Upon graduating in 2016, Jameel started working with the organisations where he carried out successful student placements
How did you become a sports therapist?
I studied for a BSc in Sports Therapy with a placement year at the University of East London. I did two placements - one with West Ham United FC Academy and the other with Movement Lifestyle.
They were very successful and I was fortunate enough to start working with both organisations after I graduated.
You really have to be clever with how you commit yourself and manage your time effectively
What's a typical day like?
I'm involved in so many things. That's one of the reasons why I love what I do.
On a typical day I start by seeing private clients on one-to-one basis for treatments or exercise-based sessions in the morning or early afternoon. I then finish with either covering a football match or training in the evening.
What do you enjoy about your job?
It sounds clichéd but I love all aspects of my job. I enjoy working in very diverse settings and interacting with people from all walks of life.
There is a great balance between working individually and working in a team environment, so you are continually learning and developing both on a personal and professional level.
What are the challenges?
Time is probably the most challenging aspect of my job, because you are always on the go. You really have to be clever with how you commit yourself and manage your time effectively.
How relevant is your degree?
Extremely relevant - I work in the same field that my degree was in and I don't think I would be doing what I am doing now, if I hadn't studied sports therapy.
How has your role developed?
I have seen a clear progression in my role since I graduated. I am now taking on more responsibilities in caring for clients or players.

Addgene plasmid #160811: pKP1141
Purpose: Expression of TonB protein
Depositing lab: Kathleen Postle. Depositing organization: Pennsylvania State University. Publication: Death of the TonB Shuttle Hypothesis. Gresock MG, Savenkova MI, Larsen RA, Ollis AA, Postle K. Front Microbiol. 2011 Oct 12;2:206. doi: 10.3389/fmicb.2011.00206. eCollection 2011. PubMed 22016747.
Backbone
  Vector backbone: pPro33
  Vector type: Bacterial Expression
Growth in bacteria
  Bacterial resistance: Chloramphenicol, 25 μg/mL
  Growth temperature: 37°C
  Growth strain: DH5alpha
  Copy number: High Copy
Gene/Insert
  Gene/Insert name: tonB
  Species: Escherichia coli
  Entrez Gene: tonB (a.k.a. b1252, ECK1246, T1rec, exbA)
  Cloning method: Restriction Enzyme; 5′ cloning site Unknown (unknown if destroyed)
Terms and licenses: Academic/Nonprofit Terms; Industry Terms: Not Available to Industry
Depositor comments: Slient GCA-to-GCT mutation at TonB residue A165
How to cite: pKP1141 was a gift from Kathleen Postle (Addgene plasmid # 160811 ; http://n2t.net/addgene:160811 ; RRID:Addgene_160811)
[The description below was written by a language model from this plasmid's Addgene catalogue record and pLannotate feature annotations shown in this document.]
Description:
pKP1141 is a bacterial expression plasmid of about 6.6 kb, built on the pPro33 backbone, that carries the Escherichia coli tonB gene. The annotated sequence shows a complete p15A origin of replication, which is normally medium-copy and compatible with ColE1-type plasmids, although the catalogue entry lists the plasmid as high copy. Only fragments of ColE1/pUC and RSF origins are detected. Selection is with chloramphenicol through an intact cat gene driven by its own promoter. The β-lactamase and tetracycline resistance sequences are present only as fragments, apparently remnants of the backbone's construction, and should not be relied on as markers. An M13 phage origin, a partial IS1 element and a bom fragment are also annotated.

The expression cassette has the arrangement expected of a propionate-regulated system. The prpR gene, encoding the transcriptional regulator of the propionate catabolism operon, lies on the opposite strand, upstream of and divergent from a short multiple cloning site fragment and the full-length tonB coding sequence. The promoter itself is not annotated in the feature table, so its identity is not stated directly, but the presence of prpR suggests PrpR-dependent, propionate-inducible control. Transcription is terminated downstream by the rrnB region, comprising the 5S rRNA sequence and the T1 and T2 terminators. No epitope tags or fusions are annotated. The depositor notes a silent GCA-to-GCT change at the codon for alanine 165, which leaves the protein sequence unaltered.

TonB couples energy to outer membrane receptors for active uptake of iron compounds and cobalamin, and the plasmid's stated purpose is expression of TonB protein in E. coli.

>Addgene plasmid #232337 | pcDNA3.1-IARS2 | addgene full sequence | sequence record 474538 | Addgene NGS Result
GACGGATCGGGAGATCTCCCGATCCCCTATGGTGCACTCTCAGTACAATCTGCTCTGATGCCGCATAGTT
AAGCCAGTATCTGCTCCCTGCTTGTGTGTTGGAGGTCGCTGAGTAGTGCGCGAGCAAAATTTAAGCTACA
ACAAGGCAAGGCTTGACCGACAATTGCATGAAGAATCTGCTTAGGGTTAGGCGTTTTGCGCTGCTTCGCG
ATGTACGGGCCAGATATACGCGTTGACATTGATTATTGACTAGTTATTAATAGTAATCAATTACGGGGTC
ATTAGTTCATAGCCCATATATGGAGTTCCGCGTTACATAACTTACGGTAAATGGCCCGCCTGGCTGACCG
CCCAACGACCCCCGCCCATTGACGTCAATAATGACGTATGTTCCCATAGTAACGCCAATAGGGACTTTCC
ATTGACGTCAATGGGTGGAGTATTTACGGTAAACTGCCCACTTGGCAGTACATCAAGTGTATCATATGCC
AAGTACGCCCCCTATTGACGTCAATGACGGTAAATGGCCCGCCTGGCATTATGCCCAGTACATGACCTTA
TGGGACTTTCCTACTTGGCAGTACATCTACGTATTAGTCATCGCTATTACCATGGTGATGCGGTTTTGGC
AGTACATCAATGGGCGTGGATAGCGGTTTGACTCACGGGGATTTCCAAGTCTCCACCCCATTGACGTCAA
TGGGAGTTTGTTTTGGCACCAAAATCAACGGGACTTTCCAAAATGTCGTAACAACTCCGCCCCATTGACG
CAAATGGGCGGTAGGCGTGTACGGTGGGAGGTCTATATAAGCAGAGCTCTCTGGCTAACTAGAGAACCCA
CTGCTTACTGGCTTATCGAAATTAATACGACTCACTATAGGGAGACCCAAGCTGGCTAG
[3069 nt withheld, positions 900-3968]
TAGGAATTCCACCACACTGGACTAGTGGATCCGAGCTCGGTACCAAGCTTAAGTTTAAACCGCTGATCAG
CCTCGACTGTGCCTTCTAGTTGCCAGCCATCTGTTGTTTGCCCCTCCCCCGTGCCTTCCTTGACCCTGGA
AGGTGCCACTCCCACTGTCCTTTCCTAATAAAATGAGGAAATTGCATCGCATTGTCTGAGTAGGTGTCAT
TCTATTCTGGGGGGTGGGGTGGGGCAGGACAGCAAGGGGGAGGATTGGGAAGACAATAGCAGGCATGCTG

My career ambitions are to further my development as a graduate sports therapist and continue to build on what I have learned so far, working with both professional sports teams and private clients.
What are the best things about working in this sector?
I find the flexibility of not having a set routine exciting. There is always something going on and you hardly ever get bored of what you do.
What advice would you give to others?
Make sure that you get some work experience and talk to others who are in the same field to develop an awareness of what the job actually entails and to ensure that this is the career for you.
There are so many different things you can do with a sports therapy degree and it's important to have a direction and an idea of what you would like to do once you have graduated.
There is a great support network out there for sports therapists, for example the Society of Sports Therapists provides you with a wealth of opportunities, support and guidance, regardless of the path you take after graduation. I am also part of the universities and colleges liaison group for the society, which caters for students while they are studying at their respective colleges or universities.
Find out more
- Discover more about the role of a sports therapist.